In entertainment, nearly everything comes down to appearance. Natacha Rambova was born Winifred Kimball Shaughnessy but adopted the Russian persona, Natacha Rambova, after she decided to become a ballerina. Her ballet career didn’t really take off, but her ex-lover, a ballet teacher, Theodore Kosloff, was hired by Cecil B. DeMille as a costume designer. Rambova became the main creative source behind Kosloff’s costume design for DeMille.
Their relationship naturally broke down after Kosloff passed her work off as his own but in a matter of time, Rambova was noticed as a creative force of costume design who spent meticulous research in creating costumes. She and Rudolph Valentino met on the set of “Uncharted Seas” and later “Camille.” While “Camille” proved a flop, romance blossomed between the two.
Fame At a Price
Even though, “The Four Horseman of the Apocalypse” became the highest-grossing motion picture of 1921 and the sixth-highest-grossing silent picture of all time, Valentino was not paid his due. The film made an astounding $1,000,000 at the box office. Valentino’s role as the “Latin Lover” contributed significantly to its earnings. Even after the film’s incredible success, Metro producers were reluctant to give Valentino the credit he was due. During the motion picture’s filming, Valentino earned $350.
The young star didn’t even get a raise after the movie raked in fortunes. Metro was so reluctant to see Valentino as a star that for his next film they cast him in the B-grade film, “Unchartered Seas.” Ironically, the Metro producers had a hand in bringing together Valentino and his second wife.
It must have come as quite a shock to Metro studio producers when the exotic Rudolph Valentino was a major success. They had been reluctant to cast him in their major motion picture, “The Four Horsemen of the Apocalypse” believing his exotic, Latin appearance would put audiences off. As there was plenty of money to be made, the production house soon recovered from their shock.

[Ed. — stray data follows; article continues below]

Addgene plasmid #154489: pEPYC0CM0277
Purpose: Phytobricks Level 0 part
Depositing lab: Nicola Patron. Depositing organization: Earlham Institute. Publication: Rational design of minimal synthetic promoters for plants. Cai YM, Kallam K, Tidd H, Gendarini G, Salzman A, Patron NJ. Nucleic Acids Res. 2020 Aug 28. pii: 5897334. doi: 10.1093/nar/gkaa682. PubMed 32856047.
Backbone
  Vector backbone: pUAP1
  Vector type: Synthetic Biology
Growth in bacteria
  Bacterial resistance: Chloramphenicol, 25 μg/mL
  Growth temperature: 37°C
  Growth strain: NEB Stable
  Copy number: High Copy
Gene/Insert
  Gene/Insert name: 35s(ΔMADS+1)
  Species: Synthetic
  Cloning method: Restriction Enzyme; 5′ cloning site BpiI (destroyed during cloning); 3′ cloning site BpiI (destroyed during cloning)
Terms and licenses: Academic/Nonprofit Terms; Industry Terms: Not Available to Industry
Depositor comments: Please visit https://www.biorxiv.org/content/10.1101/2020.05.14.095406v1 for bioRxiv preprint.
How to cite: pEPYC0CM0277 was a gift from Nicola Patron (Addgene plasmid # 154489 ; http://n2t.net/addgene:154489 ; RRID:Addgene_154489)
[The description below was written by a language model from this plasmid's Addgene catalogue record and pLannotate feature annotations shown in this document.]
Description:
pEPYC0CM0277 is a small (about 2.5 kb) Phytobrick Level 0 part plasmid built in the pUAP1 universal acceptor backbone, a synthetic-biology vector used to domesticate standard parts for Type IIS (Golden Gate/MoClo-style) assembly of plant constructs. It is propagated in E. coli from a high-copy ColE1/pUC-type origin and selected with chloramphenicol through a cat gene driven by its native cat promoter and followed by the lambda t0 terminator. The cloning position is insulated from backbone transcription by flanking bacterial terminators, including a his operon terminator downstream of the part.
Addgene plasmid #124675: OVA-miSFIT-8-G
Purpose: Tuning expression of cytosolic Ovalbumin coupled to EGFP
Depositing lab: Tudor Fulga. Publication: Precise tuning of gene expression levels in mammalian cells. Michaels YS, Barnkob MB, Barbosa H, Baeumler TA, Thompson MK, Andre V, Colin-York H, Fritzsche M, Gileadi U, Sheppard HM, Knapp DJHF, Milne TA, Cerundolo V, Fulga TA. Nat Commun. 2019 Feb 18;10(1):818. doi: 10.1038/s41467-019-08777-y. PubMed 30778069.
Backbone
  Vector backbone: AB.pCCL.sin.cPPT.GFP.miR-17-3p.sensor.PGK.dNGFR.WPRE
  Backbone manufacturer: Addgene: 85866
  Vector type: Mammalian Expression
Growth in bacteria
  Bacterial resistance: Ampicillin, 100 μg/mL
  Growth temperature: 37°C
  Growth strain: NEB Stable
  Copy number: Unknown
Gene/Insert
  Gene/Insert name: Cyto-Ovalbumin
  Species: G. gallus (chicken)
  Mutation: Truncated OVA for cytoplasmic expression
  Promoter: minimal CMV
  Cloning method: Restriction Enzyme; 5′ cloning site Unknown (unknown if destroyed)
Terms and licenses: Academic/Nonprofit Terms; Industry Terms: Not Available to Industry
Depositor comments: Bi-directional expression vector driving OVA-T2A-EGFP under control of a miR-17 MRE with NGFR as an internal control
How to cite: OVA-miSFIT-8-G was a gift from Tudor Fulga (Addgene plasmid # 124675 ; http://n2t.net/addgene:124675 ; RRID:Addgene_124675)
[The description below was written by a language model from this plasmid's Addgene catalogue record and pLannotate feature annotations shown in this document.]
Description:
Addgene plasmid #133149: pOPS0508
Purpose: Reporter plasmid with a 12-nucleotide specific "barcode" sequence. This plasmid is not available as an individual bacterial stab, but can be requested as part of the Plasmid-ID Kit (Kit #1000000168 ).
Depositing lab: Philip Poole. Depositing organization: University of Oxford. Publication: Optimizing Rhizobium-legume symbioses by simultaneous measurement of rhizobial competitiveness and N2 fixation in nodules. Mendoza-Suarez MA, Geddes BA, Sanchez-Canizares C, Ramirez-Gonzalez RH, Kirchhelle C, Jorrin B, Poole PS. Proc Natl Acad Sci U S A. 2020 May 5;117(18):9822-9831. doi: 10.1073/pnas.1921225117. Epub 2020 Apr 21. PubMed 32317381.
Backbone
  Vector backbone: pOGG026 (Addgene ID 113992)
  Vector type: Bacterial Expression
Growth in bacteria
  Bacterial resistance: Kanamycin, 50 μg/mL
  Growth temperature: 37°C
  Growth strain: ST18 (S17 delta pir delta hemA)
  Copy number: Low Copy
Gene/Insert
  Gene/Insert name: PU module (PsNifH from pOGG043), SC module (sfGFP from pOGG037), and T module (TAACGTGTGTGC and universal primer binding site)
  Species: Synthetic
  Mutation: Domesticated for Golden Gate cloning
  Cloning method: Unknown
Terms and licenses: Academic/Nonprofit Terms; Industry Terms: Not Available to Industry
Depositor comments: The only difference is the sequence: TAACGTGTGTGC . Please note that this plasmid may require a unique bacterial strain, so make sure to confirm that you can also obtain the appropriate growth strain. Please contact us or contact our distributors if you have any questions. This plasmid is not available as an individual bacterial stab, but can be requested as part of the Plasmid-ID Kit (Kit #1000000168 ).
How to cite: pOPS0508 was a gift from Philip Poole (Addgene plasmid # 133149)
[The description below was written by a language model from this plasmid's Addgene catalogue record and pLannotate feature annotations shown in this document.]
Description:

In 1924, after the merging of three players (Metro, Goldwyn, and Mayer) to become the powerhouse MGM, the production house decided to capitalize on the exotic look. They hadn’t missed the waves Valentino made with Latin appeal and started using the Mexican actor, Ramon Novarro, as their latest “Latin Lover” and sex symbol. Valentino had clearly started a trend that major players later capitalized on.
A Bit of Bigamy on the Side
While the term ‘bigamy’ might have many of us scratching our heads, there’s one person who certainly knew the meaning of bigamy as well as the laws around it. Bigamy is the illicit action of marrying someone when you’re already married. Valentino may have made a hasty decision to marry Jean Acker, but he made a second rushed decision when he married his second wife, Natacha Rambova.
The two married in Mexico, but when the newlyweds returned to the USA, Valentino was charged with bigamy. Back then, California laws stated that individuals wait a year after getting divorced before they could remarry. As impulsive as ever, Valentino waited only two months and found himself back in jail. In March 1923, he and Rambova remarried.
A Sensational Trial
In 1922, once again Rudolph Valentino had found himself on trial. In his jail cells, the silent actor declared quite boldly his undying love for Natacha Rambova and that she was his wife no matter what California laws on bigamy stated. During Valentino’s court hearing, the degree of Valentino’s celebrity status became clear. So hysterical were Valentino’s female fans that he was assigned guards to stop him from being crushed by crowding flappers.
The flapper crowds took to the courtroom too. And like a true romantic hero, Valentino played his part well and treated his female fans to a romantic melodrama where he professed his love for his wife, explaining how it was his deep love for her that had been his undoing.